Photo/IllutrationSpectators pose for a photo at the Opening Ceremony of the 2016 Rio de Janeiro Olympics. (Asahi Shimbun file photo)


The organizing committee for the Tokyo Olympics is accepting ticket applications until May 28 for the first round of distribution.

The purchase application website clearly states that fans cannot upload any videos they take at a sports venue without prior approval of the International Olympic Committee. That restriction extends to scenes taken of the stands that may not have an athlete in sight.

The strict control of videos is meant to protect the interests of TV networks that have paid vast amounts for exclusive broadcasting rights.

The ban has led to tweets asking for a degree of leniency so fans can take selfies at the venues with the field of competition serving as a background.

Some individuals are already raising doubts about the effectiveness of the restrictions since so few people seem to be aware of it.

In general, copyright of videos taken by fans belong to the individual.

However, ticket regulations also state that the individual in making the ticket purchase agrees to turn over all rights, including copyright, to the IOC for any photos, video and audio recordings they may take.

Atsushi Igarashi, who heads the legal affairs department at the Tokyo Olympics organizing committee, noted that the rights of broadcasters needed to be protected.

"We have included a restriction that will allow the IOC to request (service providers) to delete inappropriate videos posted to the Internet," Igarashi said.

Addressing why the restriction extends even to videos in which no athletes appear, Igarashi said: "The Olympics are not only about the events. The major precondition is that the IOC possesses rights to everything found within a venue."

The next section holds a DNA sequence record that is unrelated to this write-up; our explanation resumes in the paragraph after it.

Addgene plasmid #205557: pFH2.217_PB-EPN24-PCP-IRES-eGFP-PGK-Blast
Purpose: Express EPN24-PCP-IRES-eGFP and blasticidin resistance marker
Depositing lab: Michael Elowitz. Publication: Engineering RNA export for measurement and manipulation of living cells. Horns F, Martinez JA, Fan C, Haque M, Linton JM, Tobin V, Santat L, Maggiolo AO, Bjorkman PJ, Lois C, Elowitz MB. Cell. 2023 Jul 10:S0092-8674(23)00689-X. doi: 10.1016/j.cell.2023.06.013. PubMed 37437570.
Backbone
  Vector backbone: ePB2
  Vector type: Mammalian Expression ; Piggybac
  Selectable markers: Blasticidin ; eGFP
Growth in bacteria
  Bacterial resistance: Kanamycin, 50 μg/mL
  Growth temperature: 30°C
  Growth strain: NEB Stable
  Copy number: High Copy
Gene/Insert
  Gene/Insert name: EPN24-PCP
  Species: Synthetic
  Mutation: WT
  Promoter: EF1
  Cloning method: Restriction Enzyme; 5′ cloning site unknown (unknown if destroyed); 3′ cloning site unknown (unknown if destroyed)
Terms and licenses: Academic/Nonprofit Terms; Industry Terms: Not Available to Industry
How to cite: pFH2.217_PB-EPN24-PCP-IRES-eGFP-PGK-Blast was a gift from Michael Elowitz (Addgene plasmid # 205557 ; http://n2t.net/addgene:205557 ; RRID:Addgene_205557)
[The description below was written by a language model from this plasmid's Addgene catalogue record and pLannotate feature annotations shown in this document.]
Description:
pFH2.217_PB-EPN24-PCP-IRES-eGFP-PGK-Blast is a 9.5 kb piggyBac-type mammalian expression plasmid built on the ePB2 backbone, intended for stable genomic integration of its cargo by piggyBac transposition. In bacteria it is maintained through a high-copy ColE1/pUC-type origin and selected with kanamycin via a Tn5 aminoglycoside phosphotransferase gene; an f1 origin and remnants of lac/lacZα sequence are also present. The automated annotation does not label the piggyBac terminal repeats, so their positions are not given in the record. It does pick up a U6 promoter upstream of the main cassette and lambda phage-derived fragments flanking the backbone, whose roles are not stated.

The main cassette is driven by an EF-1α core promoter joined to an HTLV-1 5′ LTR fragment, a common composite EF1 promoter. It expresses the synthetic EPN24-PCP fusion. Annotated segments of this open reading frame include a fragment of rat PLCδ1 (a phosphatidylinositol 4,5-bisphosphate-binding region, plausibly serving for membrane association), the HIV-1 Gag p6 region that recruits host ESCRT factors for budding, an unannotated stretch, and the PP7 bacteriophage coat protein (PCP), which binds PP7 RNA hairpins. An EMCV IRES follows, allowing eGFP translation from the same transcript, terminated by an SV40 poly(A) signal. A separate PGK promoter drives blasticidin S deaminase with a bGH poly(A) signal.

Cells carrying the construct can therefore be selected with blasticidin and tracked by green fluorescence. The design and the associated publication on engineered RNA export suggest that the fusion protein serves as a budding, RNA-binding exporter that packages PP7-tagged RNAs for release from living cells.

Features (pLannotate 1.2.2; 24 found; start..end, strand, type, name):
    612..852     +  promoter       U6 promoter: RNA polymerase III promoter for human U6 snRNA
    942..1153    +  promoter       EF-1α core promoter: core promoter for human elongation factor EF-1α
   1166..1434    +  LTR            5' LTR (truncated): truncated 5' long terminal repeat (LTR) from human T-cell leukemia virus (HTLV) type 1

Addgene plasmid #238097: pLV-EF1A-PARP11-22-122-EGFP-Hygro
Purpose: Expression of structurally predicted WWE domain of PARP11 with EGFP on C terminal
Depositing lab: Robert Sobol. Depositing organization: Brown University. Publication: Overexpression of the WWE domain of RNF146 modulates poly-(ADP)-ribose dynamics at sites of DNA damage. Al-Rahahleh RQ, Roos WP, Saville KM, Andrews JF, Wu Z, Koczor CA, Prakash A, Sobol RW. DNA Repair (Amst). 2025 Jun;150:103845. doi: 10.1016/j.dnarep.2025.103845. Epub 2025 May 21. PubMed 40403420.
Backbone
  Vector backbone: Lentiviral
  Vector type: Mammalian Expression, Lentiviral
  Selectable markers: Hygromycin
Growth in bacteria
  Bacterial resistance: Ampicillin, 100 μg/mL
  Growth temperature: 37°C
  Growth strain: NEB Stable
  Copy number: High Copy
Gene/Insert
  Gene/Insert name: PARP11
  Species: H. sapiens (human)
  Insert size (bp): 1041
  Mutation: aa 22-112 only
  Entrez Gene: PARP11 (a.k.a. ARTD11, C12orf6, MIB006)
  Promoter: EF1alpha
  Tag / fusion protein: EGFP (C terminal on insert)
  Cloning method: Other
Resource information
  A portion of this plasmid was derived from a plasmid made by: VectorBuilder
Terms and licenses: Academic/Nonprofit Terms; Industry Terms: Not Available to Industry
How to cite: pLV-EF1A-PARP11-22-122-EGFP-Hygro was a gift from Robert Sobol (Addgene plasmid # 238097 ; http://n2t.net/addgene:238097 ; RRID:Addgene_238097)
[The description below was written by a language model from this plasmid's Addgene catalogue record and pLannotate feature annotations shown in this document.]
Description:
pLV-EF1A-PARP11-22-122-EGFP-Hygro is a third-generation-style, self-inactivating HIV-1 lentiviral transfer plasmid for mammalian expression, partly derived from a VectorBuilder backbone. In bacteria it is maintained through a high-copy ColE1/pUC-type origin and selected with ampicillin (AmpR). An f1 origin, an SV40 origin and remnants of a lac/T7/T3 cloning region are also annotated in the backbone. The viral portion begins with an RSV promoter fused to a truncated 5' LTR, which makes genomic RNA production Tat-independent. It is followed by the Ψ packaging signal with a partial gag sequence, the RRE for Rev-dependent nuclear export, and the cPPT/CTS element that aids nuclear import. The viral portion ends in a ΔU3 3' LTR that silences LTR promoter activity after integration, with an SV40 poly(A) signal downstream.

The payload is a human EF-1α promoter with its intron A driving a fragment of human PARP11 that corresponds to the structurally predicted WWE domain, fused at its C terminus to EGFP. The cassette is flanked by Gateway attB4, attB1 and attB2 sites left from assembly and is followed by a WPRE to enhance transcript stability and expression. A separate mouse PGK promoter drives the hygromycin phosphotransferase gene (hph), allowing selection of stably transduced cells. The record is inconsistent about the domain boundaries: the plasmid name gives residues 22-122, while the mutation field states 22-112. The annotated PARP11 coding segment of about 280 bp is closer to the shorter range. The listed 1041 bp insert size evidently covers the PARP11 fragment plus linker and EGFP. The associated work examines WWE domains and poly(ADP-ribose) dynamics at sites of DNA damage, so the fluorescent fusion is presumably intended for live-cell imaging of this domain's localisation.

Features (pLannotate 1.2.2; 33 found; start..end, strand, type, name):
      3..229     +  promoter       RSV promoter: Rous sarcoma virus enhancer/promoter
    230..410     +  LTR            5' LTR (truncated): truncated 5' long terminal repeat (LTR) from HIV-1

He said similar restrictions applied to the 2018 Pyeongchang Winter Olympics.

There are differences with posting restrictions in other sports.

For example, the J.League bans the online posting of photos and videos taken by fans in the stands. However, there is no regulation asking that all copyright be turned over to the soccer league.

An official with the Yakult Swallows professional baseball team said there were no restrictions on the taking and posting of photos and videos as long as the flash was not used and there was no profit motive.

The IOC restrictions are also clearly at odds with the music industry.

The music producer Masahiro Nakawaki noted that in the United States the posting of videos from concerts was often encouraged because it is seen as a way to drum up publicity.

Kensaku Fukui, a lawyer and specialist in intellectual property rights, said: "Unlike concerts, greater freedom has been allowed for photographing and cheering at sports events. While there are circumstances from the standpoint of event organizers, I feel asking fans to transfer copyright for Olympic events and banning posts to SNS sites is excessively limiting their freedom."

(This article was written by Yasukazu Akada, Keiko Sato and Masayoshi Hayashi.)